The board and staff of Crown Mountain Park in El Jebel say the park is between a rock and a hard place, financially speaking.
The 120 acre-park includes 12 soccer fields, a basketball court, two volleyball courts, two baseball fields, four tennis courts, a BMX bike track and access to the Roaring Fork River. In May, voters in the park's special tax district will be asked for more help maintaining these amenities.
On a recent visit, I spoke with a woman walking her dogs, which she does several times a week, she told me. She lives in Willits, which is in the Crown Mountain Park and Recreation District, the special tax district that stretches from El Jebel to Old Snowmass and as far east as Reudi.
In April, she’ll receive a ballot in the mail, asking for higher taxes to keep Crown Mountain Park as is.
The park might look fine now, but doesn’t have enough money to repair or replace its infrastructure. As she showed me around, Rebecca Wagner, the executive director, pointed out signs of wear and tear.
“We’re getting this everywhere...the grass is kind of deteriorating,” she said, pointing to a divot in one of the soccer fields.
Wagner said there are commonly 300 to 400 people at the park on any given weekday evening during the spring and summer.
“It’s pretty incredible,” she said.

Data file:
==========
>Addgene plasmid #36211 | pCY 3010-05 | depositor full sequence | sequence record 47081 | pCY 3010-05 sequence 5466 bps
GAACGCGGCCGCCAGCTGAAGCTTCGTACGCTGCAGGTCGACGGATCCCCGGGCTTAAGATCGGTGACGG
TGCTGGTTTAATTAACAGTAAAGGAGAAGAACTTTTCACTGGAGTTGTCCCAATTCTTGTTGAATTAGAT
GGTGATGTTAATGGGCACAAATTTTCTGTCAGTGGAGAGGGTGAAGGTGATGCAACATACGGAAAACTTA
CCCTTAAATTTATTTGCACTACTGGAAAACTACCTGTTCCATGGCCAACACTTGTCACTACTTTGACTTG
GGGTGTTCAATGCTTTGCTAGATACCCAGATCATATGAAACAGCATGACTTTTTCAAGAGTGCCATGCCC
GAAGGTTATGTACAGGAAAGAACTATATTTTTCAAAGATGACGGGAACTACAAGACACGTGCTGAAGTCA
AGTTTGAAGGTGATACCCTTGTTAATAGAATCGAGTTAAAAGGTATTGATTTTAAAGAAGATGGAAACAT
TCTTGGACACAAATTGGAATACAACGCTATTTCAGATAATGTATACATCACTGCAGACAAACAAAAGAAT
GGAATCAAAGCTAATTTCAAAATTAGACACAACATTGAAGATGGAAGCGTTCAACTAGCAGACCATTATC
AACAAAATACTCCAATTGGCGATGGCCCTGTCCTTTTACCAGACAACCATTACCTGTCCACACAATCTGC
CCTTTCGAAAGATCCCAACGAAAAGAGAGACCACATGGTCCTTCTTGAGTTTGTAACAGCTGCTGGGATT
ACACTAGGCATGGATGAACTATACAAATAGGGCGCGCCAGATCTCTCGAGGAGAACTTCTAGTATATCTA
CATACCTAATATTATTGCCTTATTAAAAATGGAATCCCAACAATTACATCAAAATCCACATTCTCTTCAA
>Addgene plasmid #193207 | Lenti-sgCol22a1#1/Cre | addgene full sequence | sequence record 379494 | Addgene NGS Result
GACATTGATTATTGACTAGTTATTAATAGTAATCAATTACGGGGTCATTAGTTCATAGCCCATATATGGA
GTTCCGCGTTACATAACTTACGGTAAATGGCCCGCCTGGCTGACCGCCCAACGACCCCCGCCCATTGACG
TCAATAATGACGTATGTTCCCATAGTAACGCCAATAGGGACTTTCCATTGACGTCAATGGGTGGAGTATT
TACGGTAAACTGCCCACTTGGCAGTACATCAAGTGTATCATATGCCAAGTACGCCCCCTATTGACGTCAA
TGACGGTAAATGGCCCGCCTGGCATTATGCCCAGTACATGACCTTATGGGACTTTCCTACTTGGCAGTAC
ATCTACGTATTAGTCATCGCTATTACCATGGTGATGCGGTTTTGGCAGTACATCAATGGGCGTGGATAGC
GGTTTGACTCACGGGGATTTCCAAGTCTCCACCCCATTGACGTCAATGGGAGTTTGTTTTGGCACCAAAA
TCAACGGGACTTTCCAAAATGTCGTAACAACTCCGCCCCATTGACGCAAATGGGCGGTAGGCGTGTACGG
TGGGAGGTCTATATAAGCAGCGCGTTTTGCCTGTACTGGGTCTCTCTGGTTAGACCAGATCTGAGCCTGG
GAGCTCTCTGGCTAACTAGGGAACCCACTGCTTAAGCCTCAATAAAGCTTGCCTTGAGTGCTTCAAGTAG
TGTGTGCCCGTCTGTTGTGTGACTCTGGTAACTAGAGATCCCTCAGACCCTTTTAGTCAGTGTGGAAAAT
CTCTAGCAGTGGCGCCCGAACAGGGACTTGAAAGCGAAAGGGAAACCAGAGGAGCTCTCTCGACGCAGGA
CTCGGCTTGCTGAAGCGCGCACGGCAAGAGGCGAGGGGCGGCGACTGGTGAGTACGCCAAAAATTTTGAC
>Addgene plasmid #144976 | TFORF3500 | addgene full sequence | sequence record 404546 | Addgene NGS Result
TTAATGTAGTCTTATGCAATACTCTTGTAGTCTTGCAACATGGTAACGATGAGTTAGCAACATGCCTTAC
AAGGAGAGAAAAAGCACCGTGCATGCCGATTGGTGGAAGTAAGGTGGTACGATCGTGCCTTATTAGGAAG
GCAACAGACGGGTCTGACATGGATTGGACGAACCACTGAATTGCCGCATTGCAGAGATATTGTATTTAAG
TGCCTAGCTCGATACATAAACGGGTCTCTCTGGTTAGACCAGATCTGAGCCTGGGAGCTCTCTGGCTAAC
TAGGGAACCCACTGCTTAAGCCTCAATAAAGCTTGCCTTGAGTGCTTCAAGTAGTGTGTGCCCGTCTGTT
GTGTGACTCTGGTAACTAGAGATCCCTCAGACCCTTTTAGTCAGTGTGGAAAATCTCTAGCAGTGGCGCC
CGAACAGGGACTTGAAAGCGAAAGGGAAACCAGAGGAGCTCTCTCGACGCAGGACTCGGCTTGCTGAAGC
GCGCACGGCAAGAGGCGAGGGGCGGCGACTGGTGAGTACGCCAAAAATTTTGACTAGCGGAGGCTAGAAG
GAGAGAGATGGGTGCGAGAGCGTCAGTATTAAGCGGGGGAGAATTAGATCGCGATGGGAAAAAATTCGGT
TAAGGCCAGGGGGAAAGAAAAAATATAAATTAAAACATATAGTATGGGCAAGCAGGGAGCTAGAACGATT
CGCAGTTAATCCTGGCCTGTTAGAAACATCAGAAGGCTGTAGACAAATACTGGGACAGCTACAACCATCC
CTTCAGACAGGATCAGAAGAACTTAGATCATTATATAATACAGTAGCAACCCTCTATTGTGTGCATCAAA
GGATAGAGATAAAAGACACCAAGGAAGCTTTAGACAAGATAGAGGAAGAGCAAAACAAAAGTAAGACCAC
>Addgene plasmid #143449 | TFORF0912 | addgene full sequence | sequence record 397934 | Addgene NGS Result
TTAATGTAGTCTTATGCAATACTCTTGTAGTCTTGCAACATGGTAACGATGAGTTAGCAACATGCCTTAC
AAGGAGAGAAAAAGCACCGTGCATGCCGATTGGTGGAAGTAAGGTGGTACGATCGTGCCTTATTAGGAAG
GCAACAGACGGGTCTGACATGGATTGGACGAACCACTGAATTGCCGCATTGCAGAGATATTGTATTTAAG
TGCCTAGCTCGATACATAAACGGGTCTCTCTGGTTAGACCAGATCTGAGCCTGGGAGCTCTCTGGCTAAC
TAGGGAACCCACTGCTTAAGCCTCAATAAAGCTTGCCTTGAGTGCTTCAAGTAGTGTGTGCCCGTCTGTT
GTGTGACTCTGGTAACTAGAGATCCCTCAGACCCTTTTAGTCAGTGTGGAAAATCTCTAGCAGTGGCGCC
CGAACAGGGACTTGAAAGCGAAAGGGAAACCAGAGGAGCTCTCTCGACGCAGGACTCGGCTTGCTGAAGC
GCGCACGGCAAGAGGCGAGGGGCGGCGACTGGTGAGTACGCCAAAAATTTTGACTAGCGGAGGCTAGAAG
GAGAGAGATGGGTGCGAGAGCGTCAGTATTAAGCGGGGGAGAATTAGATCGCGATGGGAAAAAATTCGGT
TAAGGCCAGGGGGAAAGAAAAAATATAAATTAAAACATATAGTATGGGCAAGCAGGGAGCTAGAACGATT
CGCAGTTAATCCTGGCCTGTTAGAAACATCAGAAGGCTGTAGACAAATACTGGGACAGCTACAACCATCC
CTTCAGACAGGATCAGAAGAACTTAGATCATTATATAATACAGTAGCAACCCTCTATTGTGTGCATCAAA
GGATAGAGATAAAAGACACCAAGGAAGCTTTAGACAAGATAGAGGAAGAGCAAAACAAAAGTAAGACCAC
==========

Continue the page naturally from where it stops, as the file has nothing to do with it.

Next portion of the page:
A lacrosse tournament in May brings a crowd of roughly 7,000 people; there’s a hot air balloon festival and a music festival. Why, then, can’t users pay for what the park needs?
“It’s pretty much impossible to do without pushing users out,” Wagner said.
Even with higher user fees, the park still isn’t close to footing the $1.6 million bill for a new irrigation system. This is why voters will be asked for an additional $14.40 for every $100,000 dollars of assessed property value. If your home is worth $500,000, you would pay $72 more each year.
For some, like Mark Kwiecienski of Basalt, this is not an easy sell.
“Just because I love the park is not a good reason for me to support wildly opulent spending on things that don’t need spending,” he said. “When I look at what we have, it looks like it’s in really good condition."
Kwiecienski cited the asphalt, which the new tax would help touch up, and said it looks totally fine. Rebecca Wagner, the park’s executive director, would agree.
“That’s when you want to do it. You want to do it before you start seeing the potholes and the cracks,” said Wagner.
One reason why Crown Mountain Park’s finances look bleak is the same for any tax district here that relies on property tax. Even though home values are on the rise, a smaller and smaller percentage of those values can be taxed, thanks to something called the Gallagher Amendment.
Some, but not all, of the park’s financial woes can be blamed on the amendment, said Ken Marchetti, an accountant who’s been involved in Crown Mountain Park since it began. He thinks this is another example of a previous governing boards failing to anticipate future costs.
“It’s far cheaper to think long term to take care of what you have than to allow it to deteriorate,” he said.
If the tax doesn’t pass this spring, the park isn’t going anywhere.
“We’ll try and do as well as we can and replace what we can,” said Rebecca Wagner, the executive director. There is, however, a cost to not paying up.
“The quality will go down. I can already see it happening,” she said.
It’s up to the community to decide what they want the space to be, and what it’s worth to them.